Setting Relevant, Flexible and Measurable Goals
So let’s take a look at being environmentally sustainable. How green is green? First, let’s define environmental sustainability, and there are many ways to do so (remember, I’ve collected more than 101 different definitions—so far). I’m kind of partial to this one from Herman Daly, an American ecological economist and professor at the School of Public Policy of the University of Maryland, College Park:
Environmental sustainability exists as a steady dynamic state “if:
1. Its rates of use of renewable resources do not exceed their rates of regeneration.
2. Its rates of use of nonrenewable resources do not exceed the rate at which sustainable renewable substitutes are developed.
3. Its rates of pollution emission do not exceed the assimilative capacity of the environment.”
Many proponents of sustainable development believe in the necessity of measuring sustainable goals as metrics related to current standards; for instance, with paper usage the measurement is often the recycled content of the paper used and the total amount of recycled paper used over a period of time. But wouldn’t it be better to measure the present state against the goal that is trying to be achieved?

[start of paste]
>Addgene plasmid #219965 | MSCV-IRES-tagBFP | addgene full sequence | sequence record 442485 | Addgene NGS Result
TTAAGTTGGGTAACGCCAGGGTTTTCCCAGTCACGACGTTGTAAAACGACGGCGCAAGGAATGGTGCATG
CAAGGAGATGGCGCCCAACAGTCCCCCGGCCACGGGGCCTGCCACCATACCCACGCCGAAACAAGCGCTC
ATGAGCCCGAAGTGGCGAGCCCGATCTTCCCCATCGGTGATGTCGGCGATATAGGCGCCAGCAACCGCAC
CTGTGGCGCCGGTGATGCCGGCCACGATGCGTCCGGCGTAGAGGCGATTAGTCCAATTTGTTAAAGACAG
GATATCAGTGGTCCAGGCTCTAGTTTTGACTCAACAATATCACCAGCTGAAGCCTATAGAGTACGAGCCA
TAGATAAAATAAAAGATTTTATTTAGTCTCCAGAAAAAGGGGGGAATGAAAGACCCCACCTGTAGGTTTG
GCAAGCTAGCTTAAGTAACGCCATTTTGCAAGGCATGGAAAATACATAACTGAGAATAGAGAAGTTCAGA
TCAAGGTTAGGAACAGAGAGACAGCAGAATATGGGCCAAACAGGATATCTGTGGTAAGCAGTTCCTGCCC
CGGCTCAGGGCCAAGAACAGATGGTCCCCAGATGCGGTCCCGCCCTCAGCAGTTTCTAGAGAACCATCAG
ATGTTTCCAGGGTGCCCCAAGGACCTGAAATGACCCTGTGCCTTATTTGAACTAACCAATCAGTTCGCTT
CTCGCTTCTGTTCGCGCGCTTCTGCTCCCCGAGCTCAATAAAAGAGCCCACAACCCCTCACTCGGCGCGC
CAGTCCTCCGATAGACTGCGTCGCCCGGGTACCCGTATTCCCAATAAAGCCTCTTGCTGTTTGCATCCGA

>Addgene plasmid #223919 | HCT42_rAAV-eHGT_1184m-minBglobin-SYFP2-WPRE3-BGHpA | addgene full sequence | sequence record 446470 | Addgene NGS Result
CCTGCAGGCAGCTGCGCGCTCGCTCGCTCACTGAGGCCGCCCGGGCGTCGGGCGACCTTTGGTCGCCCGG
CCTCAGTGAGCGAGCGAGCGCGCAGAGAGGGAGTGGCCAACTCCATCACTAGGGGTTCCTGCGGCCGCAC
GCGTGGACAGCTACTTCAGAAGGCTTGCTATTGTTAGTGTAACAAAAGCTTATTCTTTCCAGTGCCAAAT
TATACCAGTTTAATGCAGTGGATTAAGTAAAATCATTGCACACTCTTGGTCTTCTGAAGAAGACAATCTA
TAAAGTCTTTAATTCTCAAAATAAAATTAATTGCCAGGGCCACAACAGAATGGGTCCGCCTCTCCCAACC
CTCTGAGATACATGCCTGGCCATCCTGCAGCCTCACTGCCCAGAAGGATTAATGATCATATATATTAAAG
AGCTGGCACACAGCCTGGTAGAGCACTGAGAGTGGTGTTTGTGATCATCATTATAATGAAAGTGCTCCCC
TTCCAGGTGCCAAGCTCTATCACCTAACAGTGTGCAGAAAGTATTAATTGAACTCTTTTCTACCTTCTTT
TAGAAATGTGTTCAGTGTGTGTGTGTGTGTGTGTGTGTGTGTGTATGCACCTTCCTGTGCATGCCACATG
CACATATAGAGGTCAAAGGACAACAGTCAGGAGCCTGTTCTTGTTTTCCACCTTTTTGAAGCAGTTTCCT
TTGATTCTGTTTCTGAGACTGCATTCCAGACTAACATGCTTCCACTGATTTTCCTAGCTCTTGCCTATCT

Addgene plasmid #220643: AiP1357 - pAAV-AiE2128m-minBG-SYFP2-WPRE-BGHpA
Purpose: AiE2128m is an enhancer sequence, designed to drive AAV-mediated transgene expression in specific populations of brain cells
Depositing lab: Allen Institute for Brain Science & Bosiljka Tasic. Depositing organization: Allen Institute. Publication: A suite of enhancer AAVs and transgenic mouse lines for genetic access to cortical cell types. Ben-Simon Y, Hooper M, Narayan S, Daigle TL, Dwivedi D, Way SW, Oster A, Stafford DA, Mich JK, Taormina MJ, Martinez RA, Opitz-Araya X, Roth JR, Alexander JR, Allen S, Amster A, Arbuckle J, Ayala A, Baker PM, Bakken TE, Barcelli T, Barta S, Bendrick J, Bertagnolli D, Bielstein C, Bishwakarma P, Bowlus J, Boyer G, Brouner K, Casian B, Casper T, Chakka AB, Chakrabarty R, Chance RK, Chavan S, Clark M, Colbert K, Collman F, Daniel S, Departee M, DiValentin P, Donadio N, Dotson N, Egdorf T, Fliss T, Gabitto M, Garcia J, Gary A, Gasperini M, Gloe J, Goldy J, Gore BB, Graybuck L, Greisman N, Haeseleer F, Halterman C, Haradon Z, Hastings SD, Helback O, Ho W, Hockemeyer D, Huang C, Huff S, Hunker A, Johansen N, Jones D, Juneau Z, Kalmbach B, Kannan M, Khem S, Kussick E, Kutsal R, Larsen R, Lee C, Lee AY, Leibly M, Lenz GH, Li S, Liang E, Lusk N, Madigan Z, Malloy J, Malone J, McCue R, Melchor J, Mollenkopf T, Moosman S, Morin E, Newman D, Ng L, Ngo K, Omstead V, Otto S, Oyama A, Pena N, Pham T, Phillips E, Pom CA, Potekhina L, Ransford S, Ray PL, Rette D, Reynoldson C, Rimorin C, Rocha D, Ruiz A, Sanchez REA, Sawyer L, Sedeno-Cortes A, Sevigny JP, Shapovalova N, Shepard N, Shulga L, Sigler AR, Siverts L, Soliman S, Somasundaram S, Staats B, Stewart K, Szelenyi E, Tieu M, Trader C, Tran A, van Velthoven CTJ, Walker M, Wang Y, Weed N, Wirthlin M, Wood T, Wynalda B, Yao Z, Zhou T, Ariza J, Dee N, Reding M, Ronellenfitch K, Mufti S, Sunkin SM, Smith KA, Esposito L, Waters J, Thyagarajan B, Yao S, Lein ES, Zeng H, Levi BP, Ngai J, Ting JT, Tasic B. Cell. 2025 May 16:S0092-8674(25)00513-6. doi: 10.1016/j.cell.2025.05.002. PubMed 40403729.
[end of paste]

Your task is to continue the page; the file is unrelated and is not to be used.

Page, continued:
Is it the amount of recycled paper used that is the goal, or is it the impact on the total carbon footprint by the use of the recycled paper that is real goal? Here’s an example:
Acme Insurance Company’s in-plant printing operation wants to reduce it’s carbon footprint by 50 percent. The largest amount of consumable resource they use is paper, so they figure they can make the biggest impact with the following changes:
The in-plant uses 100 tons of uncoated virgin paper per year (it’s a big company). They want to convert to using all recycled paper. They convert to using 50 tons of 30 percent recycled content and 50 tons of 100 percent recycled content uncoated paper. The metric for this change could be considered a 100 percent conversion to paper with a 30 percent or more recycled content. Goal accomplished, right? But how does this measure up to the ongoing goal to reduce carbon emissions?